Alvin Bragg, Manhattan District Attorney, has reacted to House Republicans’ demand for documents and testimony in their case against former President Donald Trump. He called the demands of GOP lawmakers “unlawful political interference” within an ongoing criminal case.
Leslie B. Dubeck was the general counsel of Bragg’s office and denounced their “baseless, inflammatory allegations that our investigation was politically motivated” in a Friday letter. Trump is the first American president to face criminal charges.
Dubeck wrote that the Committees’ interference in a state criminal investigation (and now prosecution) was an unprecedented and illegal intrusion on New York’s sovereign rights.
Bragg is investigating Trump’s alleged involvement with hush money payments made to Stormy Daniels in 2016. This was to keep Bragg from revealing that she has an affair with Trump years ago, while he was running to be president. Trump denies having had sexual encounters with Stormy Daniels and denies falsifying business records to conceal the payment.
A Manhattan grand jury voted historically to indict Trump for the charges. The nature of the charges is unknown and the indictment is still sealed. Trump called the investigation “a witch hunt” and many Republican officials expressed outrage at these charges and accused the Democratic prosecutors of being politically motivated.
Rep. Jim Jordan (R-Ohio), Chairman of the House Judiciary Committee, and other top Republicans from the Administration and Oversight Committees wrote to Bragg last Wednesday requesting that he turn over documents relating to his Trump investigation to Congress and testify in front of Congress. This was after reports suggested that Trump could be facing an indictment.
Bragg’s office responded that they would not be intimidated by any attempts to undermine the justice system, and will not let baseless accusations stop them from fairly applying the law.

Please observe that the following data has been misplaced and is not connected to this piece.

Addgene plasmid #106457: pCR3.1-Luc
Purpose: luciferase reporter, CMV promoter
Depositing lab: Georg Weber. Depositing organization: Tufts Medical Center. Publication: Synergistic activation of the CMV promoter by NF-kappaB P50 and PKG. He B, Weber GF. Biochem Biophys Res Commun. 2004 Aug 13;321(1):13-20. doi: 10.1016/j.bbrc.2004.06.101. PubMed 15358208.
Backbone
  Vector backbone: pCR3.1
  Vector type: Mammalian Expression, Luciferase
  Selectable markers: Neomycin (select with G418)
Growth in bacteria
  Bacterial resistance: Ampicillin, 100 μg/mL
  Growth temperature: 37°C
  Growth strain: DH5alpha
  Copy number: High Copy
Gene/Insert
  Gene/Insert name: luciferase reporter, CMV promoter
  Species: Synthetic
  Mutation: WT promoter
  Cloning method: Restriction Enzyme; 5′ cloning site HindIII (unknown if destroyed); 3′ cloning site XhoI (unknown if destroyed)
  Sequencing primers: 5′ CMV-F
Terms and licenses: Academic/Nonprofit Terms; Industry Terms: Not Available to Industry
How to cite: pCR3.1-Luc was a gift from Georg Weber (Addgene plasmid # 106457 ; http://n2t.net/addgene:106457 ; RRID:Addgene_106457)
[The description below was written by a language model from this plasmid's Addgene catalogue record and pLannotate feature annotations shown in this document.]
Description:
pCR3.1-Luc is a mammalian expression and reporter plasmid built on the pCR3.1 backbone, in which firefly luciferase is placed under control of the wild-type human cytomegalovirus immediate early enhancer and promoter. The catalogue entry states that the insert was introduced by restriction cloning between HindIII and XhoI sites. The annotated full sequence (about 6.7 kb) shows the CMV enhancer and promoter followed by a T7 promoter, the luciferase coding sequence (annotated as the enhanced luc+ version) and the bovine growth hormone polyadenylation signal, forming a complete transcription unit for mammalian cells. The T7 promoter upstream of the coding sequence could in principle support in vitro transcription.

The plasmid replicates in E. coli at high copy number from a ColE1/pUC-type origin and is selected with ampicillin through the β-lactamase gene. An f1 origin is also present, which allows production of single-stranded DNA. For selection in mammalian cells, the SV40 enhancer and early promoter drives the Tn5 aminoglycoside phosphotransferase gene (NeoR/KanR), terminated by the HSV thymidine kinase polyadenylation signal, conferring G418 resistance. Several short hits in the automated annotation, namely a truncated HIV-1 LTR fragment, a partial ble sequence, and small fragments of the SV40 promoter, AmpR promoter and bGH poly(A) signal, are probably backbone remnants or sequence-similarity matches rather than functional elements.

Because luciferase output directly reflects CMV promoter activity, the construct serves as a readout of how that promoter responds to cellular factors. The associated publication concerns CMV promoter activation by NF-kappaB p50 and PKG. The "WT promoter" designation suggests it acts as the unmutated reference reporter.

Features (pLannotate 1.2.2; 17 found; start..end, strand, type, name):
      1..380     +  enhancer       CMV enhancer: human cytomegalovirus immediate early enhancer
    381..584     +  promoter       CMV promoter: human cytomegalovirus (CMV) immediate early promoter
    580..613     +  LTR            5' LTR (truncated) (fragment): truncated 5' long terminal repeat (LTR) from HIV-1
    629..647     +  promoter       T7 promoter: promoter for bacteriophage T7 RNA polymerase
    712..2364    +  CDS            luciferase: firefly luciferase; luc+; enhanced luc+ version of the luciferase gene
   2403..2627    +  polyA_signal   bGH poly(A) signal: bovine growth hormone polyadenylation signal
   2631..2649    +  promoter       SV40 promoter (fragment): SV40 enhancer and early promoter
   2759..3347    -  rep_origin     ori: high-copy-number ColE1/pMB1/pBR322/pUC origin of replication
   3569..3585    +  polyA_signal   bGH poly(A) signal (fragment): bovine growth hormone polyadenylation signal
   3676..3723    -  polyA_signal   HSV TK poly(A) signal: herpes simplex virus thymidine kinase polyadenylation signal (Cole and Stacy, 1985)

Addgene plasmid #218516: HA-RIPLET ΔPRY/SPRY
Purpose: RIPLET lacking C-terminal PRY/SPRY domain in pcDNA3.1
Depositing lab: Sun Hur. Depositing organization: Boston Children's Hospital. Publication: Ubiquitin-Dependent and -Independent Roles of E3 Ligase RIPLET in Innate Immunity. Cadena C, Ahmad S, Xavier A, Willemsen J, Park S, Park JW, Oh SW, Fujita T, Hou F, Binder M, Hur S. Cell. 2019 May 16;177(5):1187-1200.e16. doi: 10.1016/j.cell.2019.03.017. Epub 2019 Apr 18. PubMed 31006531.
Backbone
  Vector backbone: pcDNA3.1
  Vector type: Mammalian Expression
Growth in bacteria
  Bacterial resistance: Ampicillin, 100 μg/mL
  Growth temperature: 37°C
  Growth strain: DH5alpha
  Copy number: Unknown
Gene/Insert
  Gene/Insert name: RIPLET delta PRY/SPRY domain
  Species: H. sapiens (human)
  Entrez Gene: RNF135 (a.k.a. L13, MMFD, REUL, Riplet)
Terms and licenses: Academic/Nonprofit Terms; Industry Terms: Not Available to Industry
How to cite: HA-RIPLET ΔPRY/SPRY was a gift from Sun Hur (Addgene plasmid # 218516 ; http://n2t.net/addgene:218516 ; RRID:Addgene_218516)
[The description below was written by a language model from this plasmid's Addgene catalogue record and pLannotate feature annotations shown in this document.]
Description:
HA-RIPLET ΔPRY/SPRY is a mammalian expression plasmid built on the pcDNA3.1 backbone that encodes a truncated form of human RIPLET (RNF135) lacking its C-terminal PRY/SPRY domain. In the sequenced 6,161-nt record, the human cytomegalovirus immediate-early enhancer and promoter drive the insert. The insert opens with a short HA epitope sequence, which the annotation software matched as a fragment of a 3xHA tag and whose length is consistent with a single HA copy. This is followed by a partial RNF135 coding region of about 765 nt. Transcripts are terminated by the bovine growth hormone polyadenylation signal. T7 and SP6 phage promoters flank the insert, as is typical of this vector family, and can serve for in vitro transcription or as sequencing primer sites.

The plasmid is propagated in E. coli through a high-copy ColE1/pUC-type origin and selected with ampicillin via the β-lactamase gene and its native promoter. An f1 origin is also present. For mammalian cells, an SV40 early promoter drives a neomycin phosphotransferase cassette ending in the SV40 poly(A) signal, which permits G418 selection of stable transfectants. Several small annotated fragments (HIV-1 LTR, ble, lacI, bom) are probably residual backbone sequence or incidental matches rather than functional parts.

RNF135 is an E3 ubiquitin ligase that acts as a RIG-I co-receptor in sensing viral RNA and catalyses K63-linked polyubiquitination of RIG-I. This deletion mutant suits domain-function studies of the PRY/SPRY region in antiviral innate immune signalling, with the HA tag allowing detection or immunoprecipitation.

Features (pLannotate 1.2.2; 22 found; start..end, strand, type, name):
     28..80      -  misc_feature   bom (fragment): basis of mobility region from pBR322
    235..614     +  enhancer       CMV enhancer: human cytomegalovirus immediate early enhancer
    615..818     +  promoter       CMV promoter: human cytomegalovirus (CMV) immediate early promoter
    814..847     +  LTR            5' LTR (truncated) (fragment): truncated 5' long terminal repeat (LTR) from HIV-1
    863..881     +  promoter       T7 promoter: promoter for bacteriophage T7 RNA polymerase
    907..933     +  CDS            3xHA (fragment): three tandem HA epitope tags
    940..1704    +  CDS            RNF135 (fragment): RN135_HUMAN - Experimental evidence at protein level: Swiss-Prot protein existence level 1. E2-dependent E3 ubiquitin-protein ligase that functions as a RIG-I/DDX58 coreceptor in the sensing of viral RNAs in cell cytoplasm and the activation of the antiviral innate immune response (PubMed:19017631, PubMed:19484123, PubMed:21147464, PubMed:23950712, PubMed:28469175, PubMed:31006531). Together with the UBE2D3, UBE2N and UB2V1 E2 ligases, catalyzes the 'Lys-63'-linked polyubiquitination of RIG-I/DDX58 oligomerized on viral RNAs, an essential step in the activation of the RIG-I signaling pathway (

Dubeck’s letter reiterates this position. The letter also asserts that Congress has no legitimate purpose in seeking information about Trump’s case and that such a review “is an improper, dangerous usurpation of executive and judicial functions.”
“Even worse, based upon your reportedly close cooperation with Mr. Trump in attacking the Office and the Grand Jury process, it seems that you are acting more as criminal defense counsel trying to collect evidence for a client rather than a legislative body looking to achieve a legitimate legislative goal,” the letter charged.
Dubeck responds to GOP allegations that Bragg’s Office is using federal funds for Trump’s prosecution. He writes that the DA’s office has contributed over $1 billion to federal government asset forfeiture funds over the past 15 years and that only a “small portion” of those funds are being received by the district attorney.
According to DA records, approximately $5,000 was spent on expenses related to Trump Organization investigations. None of these expenses were paid with federal grant funds, according to the letter.
The letter ends with a strong rebuke to Republican attempts to exert oversight over the investigation of the district attorney.
“Finally and as you know, ex-President Trump directed invective at District Attorney Bragg and threatened on social networking that his arrest in New York or indictment there may unleash ‘death’ and destruction. Dubeck wrote that you, as Committee Chairmen could use your office’s stature to condemn these attacks and demand respect for our justice system and the impartial grand jury.
“Instead, many of you and your colleagues have chosen not to cooperate with Mr. Trump’s efforts to denigrate and denigrate the integrity of elected state prosecutors and trial judges and made unfounded accusations that the Office’s investigation, which was conducted via an independent grand jury of average citizens serving New York State,” she said.
We urge you not to make these inflammatory accusations. Refuse to ask for information. Let the criminal justice system proceed without any interference from unlawful political forces.